The local gun show rolled through again this weekend. Only a couple of Colts of any type were displayed. Very disappointing. However, in the last year one vendor way on the back wall with a few rifles and a couple of handguns has come through twice with guns that I took home. This time it was a Ruger light weight single six in the "tri-color" variation where the barrel frame and cylinder are all different materials and/or finishes resulting in the 3 color differences. The grip strap, frame and cylinder are aluminum with different finishes and the gun is only about 23 ounces. Made in 1956-1959 and this one still has the flat gate and unconverted. No extras came with it and I'm betting boxes are extra rare for this gun. I knew just a little about the gun, but as we all know with smart phones, I learned in minutes all about the gun, the rarity, and current value. His final price was much better than what I could find on GBroker sold items. I will post some photos when I get some for anyone interested later. It is in average condition for a used gun with thinning bluing and some worn edges, but no nicks or cracks or rust and the action is still on par with the Colt Scouts that also had aluminum parts. I'd give it a 90 percent, and I'm about 4.847 percent qualified to rate guns properly, for what it's worth. I try to stick with mint Colts and USFA's to take out that whole aspect. I believe a mint "Tri-color" with complete package would be large bills and really rare, but this used one fell in my lap, so I don't really know. If anyone has anything to share about this type of Single Six, I'm interested in finding out more.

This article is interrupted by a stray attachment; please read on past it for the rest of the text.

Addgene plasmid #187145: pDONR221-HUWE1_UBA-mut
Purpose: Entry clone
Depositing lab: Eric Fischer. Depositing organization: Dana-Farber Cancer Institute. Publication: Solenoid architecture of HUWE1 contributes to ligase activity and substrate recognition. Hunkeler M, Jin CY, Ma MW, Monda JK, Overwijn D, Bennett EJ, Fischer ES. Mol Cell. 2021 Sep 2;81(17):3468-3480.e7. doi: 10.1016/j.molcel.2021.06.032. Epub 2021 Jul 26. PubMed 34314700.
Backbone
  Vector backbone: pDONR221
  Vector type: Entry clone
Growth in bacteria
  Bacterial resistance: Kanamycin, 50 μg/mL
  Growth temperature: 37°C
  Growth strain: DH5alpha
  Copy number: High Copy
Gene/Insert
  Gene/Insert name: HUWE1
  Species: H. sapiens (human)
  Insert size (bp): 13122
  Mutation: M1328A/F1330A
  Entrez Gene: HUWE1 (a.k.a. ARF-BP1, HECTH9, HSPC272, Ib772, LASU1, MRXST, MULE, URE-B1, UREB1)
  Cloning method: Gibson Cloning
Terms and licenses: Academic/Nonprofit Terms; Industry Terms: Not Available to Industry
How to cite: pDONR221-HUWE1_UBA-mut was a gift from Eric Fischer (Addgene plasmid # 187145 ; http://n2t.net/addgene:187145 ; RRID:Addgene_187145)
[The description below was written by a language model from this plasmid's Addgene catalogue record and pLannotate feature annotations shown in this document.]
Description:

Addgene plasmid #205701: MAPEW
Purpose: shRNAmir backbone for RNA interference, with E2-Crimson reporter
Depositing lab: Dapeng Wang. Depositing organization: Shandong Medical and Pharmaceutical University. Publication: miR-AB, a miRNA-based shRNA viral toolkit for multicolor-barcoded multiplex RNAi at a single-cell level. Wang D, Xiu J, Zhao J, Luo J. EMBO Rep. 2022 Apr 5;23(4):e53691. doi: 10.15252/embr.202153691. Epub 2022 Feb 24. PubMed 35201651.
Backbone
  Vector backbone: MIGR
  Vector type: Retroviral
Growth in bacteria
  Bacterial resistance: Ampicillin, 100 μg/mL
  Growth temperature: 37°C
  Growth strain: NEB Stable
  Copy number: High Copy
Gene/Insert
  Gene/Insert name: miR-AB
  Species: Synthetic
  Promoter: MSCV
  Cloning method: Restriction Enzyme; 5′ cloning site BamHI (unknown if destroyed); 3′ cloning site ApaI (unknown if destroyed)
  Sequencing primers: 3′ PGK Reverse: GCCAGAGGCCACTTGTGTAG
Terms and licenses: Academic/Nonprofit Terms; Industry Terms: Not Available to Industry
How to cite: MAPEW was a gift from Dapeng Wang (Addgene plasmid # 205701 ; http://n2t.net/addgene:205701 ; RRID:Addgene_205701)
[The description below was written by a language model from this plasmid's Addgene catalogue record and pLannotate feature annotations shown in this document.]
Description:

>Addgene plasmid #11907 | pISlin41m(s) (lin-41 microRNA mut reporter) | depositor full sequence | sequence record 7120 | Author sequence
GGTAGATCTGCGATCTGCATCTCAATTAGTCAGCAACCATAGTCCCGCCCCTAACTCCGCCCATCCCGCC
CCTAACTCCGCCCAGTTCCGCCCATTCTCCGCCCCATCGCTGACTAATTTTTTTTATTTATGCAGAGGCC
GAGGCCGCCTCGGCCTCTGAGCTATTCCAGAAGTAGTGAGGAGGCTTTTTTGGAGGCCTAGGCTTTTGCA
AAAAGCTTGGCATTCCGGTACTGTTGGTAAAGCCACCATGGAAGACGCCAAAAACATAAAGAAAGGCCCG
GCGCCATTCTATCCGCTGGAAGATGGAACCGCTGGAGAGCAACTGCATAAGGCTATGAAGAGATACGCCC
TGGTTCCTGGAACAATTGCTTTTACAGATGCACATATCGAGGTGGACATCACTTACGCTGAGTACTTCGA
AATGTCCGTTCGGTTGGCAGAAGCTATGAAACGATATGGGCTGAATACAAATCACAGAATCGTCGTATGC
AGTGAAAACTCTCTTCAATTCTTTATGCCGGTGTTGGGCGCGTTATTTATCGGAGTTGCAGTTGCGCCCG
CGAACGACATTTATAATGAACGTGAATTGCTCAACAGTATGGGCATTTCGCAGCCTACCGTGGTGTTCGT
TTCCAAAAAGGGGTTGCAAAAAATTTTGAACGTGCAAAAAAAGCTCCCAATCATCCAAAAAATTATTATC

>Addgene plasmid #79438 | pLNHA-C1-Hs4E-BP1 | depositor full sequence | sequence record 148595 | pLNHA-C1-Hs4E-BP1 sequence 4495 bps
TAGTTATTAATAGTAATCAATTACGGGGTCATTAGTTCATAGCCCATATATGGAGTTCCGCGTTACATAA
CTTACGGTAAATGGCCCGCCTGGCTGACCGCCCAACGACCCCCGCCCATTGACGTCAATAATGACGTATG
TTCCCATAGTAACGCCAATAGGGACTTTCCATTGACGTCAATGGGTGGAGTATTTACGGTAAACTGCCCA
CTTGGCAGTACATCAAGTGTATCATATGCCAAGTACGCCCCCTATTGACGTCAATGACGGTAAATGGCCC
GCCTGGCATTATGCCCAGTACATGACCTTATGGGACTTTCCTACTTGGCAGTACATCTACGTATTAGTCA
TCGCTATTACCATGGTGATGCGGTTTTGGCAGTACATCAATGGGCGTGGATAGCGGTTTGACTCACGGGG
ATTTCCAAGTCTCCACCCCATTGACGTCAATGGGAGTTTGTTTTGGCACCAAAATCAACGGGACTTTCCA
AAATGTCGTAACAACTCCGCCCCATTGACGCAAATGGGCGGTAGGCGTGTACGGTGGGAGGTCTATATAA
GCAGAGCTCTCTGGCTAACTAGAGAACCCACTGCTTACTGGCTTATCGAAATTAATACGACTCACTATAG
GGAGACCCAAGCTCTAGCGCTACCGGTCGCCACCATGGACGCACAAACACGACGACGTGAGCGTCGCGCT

I really can't think of anything to say that can fully compliment your accomplishments as a Ruger collector, Rod. You may set the standard. Well done Sir.
 


I am going to bring a 16 gun display of these to Tulsa next month....RR



I also like the look of the box enough that I copied it in my gun room :cool: :cool: :cool:


All I can say is WOW! I have several Ruger's myself but again all I can say is WOW!
 

Upon removing all the lead and giving this gun a real good cleaning, I discovered why it needed one so badly. looks like there is a problem with chips in the aluminium frame around the firing pin. I'm no gunsmith, but I'm wondering if this is caused by alot of use, type of ammo used, or typical issue with aluminium frame?
Best course of action: can Ruger repair this ? If they cannot, would they keep the gun? If they can, is it a bad idea because they will convert it or make other changes? Leave as is and keep it in the Ruger collection until a better comes along?
 


Looks like it was shot a bunch....but that's what they were made for....

Does it have any markings on the bottom in front of the trigger guard ??? RR.
 

I am pretty sure Ruger will not service your revolver except to install the safety kit.....

Looks like it was shot a bunch....but that's what they were made for....

Does it have any markings on the bottom in front of the trigger guard ??? RR.
It does not have any marks other than the serial number that I could find.
 


But as to a find: You done good!


But one problem I have is that guns introduced such a short time ago (to me) are now scarce collector's items!

Bob Wright
 

I understand that Bob. My manufacture/production/hatch date was in the 60's , so i'm not quite collector quality yet. Hopefully my body wont look like that inner frame when I am. You are correct that in my research, that is called the Martin Hard Coat finish on the cylinder.
 

I've done a little "light" reading... (Pardon the pun there ) to come up to speed on the Lightweight model and those S stamped guns are the rarest of the rare. Those were the hold backs of the rare lightweights so those "seconds" are another collectors dream find. To have the box with a S gun is really something.
 


This is the only one known....the BC was the replacement for the LW....RR

 

 

Radicalrod has more of the s marked lightweights and bearcats in his amazing collection than any other collection I have seen or heard of. He lives to find those specialty Rugers don't ya Rod?
I believe RR started collecting early on, would be my guess, and that dedication and deligence has outstanding results.